While 335 selected invitees are preparing for the NFL Scouting Combine that begins Thursday in Indianapolis, they're not alone in their endeavors.
More than 2,000 additional hopefuls are doing similar things, at other venues, on different dates and in front of smaller audiences, thanks to the NFL Regional Combines. The goal of these combines, which started the week after Super Bowl XLVIII and continue through the end of March, is to catch players who might otherwise fall through the cracks.
They're held in 10 different locations throughout the U.S. with the most recent one happening in Florham Park, NJ, in the fieldhouse at the Atlantic Health Jets Training Center this past weekend.
"NFL teams have to focus on the top, top guys," regional combines director Steve Austin said, "but they know there are diamonds in the rough out there, and we've got to find them."
Although these regional combines have only been under the league's command since 2011, the foundation for them was put into place more than two decades prior, when Austin started the concept in 1989.
From the beginning, Austin has refrained from advertising to the general public, making the process a bit more selective than, say, allowing the bartender down the block to come on down, a la Invincible's Vince Papale. College coaches, seniors and agents are notified, and no more than 240 participants are allowed at each of the 10 regionals. From there, the goal is to advance to the Super Regional Combine, which this year will be held in Detroit on April 12-13.
Two of the more than 150 such athletes hoping to make it to that next step and eventually onto an NFL roster at Florham Park were British native Alex Hoad (pictured to the right) and West Virginia University senior Douglas Rigg.
At 32 years old, Hoad's odds of latching on to one of 32 teams could be the longest of all the longshots, but that hasn't stopped him from flying across the pond to keep his dream alive.
"I've given it everything I have, and this will be my last realistic chance of making it as a professional," he said. "Ever since I found out that I'd be doing this a few months ago, I've been eating clean and training dirty, Rocky style."
Hoad first encountered "American football," as he apologetically called it, through his job as a sports reporter. While doing a feature on one of England's semi-professional football teams, he tried playing himself and immediately fell in love with the game. At 6'4", 255, the rugby flanker and former soccer goalkeeper was rather good at it and has been playing ever since.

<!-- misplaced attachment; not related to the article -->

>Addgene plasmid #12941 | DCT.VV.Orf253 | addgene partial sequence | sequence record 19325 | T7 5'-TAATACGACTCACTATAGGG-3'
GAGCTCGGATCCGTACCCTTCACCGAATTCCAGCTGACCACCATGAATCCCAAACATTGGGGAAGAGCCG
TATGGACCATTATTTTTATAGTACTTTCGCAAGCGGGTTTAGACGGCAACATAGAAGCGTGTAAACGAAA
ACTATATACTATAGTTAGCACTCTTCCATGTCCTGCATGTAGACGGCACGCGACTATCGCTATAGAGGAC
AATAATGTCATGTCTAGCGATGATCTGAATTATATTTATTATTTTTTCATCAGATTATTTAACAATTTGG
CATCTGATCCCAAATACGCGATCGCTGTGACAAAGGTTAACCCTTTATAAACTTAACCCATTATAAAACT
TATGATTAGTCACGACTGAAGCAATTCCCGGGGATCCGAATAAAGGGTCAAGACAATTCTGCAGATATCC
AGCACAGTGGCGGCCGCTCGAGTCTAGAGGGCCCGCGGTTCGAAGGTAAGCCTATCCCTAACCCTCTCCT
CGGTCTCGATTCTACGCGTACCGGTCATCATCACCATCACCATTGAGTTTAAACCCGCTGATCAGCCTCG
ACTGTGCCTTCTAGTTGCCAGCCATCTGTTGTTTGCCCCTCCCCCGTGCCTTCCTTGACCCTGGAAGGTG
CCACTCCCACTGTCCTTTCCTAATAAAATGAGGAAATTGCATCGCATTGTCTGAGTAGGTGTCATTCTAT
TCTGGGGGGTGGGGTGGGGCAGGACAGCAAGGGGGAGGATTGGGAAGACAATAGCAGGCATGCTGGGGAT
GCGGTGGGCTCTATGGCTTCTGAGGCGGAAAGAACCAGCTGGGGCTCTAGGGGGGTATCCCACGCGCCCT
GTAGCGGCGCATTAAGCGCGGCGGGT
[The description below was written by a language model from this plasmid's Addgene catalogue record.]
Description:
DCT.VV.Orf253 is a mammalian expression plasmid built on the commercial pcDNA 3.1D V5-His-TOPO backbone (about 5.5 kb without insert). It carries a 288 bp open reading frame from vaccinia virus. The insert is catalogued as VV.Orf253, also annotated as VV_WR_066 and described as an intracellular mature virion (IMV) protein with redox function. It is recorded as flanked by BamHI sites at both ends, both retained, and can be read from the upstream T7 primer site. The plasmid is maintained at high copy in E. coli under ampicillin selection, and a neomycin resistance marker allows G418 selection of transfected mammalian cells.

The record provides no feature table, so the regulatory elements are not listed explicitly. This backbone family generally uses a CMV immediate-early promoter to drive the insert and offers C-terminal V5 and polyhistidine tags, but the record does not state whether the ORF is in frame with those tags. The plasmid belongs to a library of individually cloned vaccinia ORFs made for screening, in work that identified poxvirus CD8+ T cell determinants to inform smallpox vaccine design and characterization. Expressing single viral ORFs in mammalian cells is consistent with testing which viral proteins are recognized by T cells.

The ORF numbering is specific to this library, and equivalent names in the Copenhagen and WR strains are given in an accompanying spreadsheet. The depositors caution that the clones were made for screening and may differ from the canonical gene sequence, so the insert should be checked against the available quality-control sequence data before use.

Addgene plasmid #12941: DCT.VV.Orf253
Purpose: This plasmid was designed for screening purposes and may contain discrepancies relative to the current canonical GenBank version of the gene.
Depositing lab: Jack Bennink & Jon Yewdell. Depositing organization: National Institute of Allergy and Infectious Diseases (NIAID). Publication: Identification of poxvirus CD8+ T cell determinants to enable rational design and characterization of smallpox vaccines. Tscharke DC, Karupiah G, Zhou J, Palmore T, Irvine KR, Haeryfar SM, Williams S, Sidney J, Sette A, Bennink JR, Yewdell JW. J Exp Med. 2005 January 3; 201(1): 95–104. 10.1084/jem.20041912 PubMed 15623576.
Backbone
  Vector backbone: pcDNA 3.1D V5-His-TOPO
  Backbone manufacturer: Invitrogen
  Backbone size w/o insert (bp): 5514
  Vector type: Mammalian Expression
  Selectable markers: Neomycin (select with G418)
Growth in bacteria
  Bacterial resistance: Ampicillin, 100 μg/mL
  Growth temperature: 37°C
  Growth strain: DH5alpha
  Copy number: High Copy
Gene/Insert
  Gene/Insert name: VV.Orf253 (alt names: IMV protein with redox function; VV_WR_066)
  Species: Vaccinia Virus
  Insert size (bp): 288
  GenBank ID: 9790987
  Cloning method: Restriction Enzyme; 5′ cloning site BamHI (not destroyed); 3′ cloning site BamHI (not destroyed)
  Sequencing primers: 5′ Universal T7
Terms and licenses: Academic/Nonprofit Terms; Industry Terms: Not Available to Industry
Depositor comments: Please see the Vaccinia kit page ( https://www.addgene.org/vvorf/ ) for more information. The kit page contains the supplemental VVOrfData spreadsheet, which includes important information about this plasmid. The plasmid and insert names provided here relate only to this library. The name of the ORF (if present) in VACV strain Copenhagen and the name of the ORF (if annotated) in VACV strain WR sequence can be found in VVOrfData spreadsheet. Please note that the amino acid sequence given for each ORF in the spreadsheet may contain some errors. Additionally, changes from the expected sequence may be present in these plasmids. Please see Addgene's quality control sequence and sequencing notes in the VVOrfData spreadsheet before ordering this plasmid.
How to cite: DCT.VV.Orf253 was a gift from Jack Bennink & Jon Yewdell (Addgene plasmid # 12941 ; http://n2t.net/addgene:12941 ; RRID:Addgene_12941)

Whether he himself makes it or not, he's hoping to at least spread awareness to other Europeans of this possible path toward the NFL.
"There's so much untapped talent in Europe," Hoad said. "Everyone wants a chance to show what they can do, and over in England, unless you do something crazy and it goes viral on YouTube, you're going to be overlooked because no one looks over there. Sometimes they're lucky enough to be brought over, but there are many more guys who are brilliant but will never get the chance to be seen."
In the case of West Virginia's Rigg, playing for a BCS school ensured that visibility and exposure were not issues. Staying healthy and on the field, however, proved to be problematic.
"I had a couple concussions this season and didn't have as good of a season as I wanted to," the inside linebacker explained.
Geno's Ex-Teammate at WVU Also Works Out
Rigg, from nearby Bloomfield, NJ, grew up a Jets fan. That loyalty grew even stronger when we selected his college teammate of three years, QB Geno Smith, in the second round of last year's draft.
"I'm real close with Geno," he said. "I know the New York/New Jersey media can be a little tough, so I told him if he needs anything he can come to my house and my mom can cook him a meal."
Rigg last contacted Smith via text prior to our season finale against the Dolphins. "I knew the Jets were going to win," he said, "because Geno always plays so much better in Miami, where he's from."
Perhaps it won't be too long before Rigg will be lining up across from Smith and playing alongside fellow WVU alums CB Ellis Lankster and RB Darius Reynaud. But until then, all he can do is hope to catch the eyes of a few NFL personnel people.
Even very good athletes such as Hoad and Rigg have a very small chance of signing on with an NFL team — but it happens more often than you might think. Last season 29 players who had gone through a regional combine found themselves on NFL rosters in some capacity for Week 1 of the regular season.
Historically, some have even risen to stardom, such as four-time Super Bowl champion kicker Adam Vinatieri and even the great New York Jets WR Wayne Chrebet.
Austin recalled recognizing Chrebet's elite talent immediately.
"People were talking about his height [5'10"], but to me he was a natural-born slot receiver," Austin said. "He wasn't a burner, I think he ran a 4.58 or 4.52, but his change of direction and his ability to get in and out of breaks to create separation in his routes was just like no other. He had 14 balls thrown to him, he caught every one of them, and I'll bet 10 of them were horrible passes."
Most likely, the next Chrebet or Vinatieri was not in this building on Saturday or Sunday. But hey, you never know.